The publishing industry is having an interesting time - and I am purposely saying 'interesting', not 'challenging' because we can all put forward our own interpretation of things. What's clear, though, is that we can't do things the way we used to, not even how we used to do them three years ago. We are in the Customs queue for a brave new country; some of us have visas for it and some of us don't. Some of us will be granted asylum there but will still have to prove that we have the credentials to be there.
What's needed in this brave new country is, well, bravery. New ideas. Old ideas reworked. A willingness to try something different. What's not needed is a whimpering poor-me look back to the past. The past is past, appropriately enough. We can't change what happened then to make what's happening now different. We can, however, change the future.
In my private time - mostly spent on public transport each day in the company of hundreds of strangers - I occasionally come up with ideas. Sometimes I tell people these ideas and they don't like them or say they can't work. And that's fine. But in this instance I have an idea that I've been mentioning now and again for about seven years and no one has yet taken it up despite the inherent merit I'm convinced it has (bien sûr). It's not an idea I can do anything about without a big business loan that I probably will never be able to pay back. So maybe if I put it on this blog, someone else can use it.
In the past I've written about why people, perhaps, don't read Australian novels as much as the industry would like them to. One of the reasons is, no doubt, the cost of those novels. Most people I know in the publishing industry won't pay $30 for a debut novel - let alone $35 - so I can't imagine why they want other people to do just that. Part of the cost of putting any book together is paying an advance to the author, getting the cover design and so on. There's also the challenge of letting people know that the novel exists - how do you promote a debut novelist when there are so many other writers competing for that publicity attention.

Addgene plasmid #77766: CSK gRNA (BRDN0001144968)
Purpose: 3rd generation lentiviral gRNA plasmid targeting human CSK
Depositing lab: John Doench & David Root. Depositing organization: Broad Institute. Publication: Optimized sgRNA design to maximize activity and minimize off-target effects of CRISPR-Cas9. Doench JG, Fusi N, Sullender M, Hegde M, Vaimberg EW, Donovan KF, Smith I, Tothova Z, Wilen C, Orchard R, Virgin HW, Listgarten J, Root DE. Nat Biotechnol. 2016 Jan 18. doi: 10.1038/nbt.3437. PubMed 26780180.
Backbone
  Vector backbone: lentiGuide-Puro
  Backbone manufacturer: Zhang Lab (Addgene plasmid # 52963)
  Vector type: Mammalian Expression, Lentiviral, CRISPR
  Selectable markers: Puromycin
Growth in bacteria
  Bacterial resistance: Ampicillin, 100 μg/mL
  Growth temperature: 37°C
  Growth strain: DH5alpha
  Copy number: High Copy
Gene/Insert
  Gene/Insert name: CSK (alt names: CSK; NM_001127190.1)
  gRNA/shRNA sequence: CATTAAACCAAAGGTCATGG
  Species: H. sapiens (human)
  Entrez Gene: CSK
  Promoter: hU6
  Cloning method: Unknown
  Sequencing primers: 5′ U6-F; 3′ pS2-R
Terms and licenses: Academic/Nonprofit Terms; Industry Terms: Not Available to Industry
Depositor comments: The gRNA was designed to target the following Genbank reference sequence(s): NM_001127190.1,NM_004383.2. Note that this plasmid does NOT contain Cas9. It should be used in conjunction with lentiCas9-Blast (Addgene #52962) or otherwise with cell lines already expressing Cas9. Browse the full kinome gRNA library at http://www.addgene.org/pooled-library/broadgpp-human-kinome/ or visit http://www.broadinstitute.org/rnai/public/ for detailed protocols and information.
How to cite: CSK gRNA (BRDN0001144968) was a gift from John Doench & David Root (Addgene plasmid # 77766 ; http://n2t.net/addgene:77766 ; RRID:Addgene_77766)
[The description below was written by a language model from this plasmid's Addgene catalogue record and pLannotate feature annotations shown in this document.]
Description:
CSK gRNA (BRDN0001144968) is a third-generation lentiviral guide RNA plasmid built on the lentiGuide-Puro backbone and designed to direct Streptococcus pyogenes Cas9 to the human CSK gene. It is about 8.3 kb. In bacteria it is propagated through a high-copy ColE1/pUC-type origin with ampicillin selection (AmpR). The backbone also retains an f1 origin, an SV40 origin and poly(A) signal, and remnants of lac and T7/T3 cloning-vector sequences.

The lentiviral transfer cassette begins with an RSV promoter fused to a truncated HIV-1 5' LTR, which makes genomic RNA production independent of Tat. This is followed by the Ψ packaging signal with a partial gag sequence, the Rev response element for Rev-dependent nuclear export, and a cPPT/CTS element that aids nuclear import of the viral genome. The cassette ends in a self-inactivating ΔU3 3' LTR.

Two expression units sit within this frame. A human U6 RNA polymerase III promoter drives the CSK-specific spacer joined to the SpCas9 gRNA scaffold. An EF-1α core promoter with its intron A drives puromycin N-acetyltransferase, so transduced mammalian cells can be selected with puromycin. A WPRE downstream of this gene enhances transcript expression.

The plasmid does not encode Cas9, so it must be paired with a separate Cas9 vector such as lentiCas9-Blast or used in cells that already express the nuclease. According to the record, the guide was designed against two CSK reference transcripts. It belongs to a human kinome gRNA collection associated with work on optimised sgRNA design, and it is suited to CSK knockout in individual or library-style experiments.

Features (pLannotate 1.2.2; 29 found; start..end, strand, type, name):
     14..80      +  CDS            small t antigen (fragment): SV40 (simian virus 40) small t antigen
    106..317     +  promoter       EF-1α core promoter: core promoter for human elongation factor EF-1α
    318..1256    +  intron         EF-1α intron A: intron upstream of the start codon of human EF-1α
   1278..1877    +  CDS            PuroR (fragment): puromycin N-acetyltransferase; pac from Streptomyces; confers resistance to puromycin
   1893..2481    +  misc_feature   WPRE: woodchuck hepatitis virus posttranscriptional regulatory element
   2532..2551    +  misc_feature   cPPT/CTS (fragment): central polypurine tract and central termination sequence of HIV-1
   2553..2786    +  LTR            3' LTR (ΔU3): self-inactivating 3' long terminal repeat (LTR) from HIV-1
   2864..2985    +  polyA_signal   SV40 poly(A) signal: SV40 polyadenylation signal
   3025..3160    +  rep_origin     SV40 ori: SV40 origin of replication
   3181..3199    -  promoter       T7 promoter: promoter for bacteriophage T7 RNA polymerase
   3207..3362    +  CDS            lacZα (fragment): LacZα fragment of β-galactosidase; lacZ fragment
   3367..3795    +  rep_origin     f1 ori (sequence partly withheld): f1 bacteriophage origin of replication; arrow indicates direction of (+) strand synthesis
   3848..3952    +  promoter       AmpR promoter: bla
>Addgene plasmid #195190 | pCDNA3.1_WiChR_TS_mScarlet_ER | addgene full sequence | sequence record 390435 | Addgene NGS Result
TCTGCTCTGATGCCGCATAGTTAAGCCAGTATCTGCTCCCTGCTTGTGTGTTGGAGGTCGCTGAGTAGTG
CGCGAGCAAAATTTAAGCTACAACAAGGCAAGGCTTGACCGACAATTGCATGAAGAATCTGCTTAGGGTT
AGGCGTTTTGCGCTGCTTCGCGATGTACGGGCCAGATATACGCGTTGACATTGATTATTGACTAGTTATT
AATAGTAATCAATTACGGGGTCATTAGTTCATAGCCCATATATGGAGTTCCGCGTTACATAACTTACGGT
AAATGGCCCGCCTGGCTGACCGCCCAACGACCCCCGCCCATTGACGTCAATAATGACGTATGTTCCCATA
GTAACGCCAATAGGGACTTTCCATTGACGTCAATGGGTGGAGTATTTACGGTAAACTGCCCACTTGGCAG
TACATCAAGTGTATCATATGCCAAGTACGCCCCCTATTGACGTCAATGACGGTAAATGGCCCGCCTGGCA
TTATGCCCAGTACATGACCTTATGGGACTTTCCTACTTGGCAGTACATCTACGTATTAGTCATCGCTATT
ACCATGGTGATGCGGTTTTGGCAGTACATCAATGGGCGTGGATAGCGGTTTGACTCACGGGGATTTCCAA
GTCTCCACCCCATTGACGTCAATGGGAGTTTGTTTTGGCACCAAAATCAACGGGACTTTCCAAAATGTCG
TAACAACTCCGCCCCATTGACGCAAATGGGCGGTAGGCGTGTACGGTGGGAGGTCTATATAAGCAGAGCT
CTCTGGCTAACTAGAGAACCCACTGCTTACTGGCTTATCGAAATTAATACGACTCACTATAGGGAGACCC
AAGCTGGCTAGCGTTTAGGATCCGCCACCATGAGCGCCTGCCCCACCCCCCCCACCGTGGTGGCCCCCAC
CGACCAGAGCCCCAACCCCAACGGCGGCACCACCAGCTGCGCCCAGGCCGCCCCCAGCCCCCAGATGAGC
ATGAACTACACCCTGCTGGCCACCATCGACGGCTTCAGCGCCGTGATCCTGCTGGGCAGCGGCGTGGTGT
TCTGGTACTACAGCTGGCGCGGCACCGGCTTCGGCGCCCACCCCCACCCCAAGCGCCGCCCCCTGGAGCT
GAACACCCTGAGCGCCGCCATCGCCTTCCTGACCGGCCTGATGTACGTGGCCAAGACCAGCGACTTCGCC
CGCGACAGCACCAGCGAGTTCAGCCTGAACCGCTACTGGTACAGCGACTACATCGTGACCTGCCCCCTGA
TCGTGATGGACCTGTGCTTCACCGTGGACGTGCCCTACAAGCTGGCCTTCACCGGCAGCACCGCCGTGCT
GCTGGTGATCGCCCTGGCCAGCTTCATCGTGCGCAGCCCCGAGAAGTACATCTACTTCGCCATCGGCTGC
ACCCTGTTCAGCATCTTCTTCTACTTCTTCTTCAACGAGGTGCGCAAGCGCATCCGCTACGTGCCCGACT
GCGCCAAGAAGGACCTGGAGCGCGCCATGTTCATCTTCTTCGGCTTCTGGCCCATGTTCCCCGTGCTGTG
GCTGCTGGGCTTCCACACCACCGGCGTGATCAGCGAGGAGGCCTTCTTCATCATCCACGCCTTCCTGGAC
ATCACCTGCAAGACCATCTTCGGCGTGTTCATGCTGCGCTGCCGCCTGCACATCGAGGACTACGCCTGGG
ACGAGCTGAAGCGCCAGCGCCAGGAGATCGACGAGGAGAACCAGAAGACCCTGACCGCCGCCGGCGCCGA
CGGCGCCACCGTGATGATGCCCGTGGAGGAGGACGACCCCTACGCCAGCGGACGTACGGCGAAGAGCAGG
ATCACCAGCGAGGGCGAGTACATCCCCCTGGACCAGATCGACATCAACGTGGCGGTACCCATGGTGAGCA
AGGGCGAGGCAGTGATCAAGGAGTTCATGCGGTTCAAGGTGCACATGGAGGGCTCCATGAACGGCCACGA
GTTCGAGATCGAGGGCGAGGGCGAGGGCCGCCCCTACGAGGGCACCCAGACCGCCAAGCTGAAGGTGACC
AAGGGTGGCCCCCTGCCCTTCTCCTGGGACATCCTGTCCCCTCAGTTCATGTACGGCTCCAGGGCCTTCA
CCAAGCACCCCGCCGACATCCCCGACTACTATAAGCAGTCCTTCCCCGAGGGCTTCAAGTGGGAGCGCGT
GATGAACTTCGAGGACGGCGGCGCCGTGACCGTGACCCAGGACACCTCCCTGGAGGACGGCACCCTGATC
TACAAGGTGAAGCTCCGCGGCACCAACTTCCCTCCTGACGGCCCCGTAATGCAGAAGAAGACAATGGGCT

I believe that the solution is a first-novel imprint that is visually branded and marketed as such, with a price point between $15 and $20 for physical books and $10 to $12 for ebooks (but it should be the same price each time, not changing with each book). The cover design could be templated, to cut down on the costs - each cover would look subtly different to the others but not enough to require a new design each time. The advances could be modest and maybe offer the author a reward if they sell a lot (a royalty riser at 5000 copies sold, for example). In my experience a lot of novelists would happily take no advance if they thought it meant their book would get out into the world with support from a publisher who will edit it and promote it effectively. The novel is already written - it's not like the advance pays for their writing time, as it can do with non-fiction books.
Having an imprint that is identified as being for first novels only enables booksellers to consistently sell books on that imprint. The price of the books also makes it easier for them to convince people to try a new author. Most of us would take a risk at $15; we're not going to take it at $30.
And if the figures don't work for print books, at least do it for ebooks. There are plenty of debut novels out there as ebooks, yes, but there is still value in a publisher saying, 'This is what we've chosen to publish, and we've edited it and given it lots of attention, and we believe it's great.' That sends a signal to booksellers and readers that the book can be trusted, to an extent. And we do need to win back readers' trust where Australian novels are concerned. Wouldn't this be something we could try, to do just that?
The Australian market cannot be treated like the American or UK market. Our closest comparison is Canada, in terms of size. A first-novel imprint wouldn't work in a huge market but it can work in a small one where it would be different and new (for a while) and get attention for being so. It can also work in a small market where you're not dealing with hundreds of thousands of potential debut novels - just thousands of thousands. So maybe some publisher will see this post and think it's a good idea, and do something about it, and bring more Australian storytellers to public attention. Then they can have second novels and get published on the standard old imprints - and make way for still more new voices to be heard, and new stories told.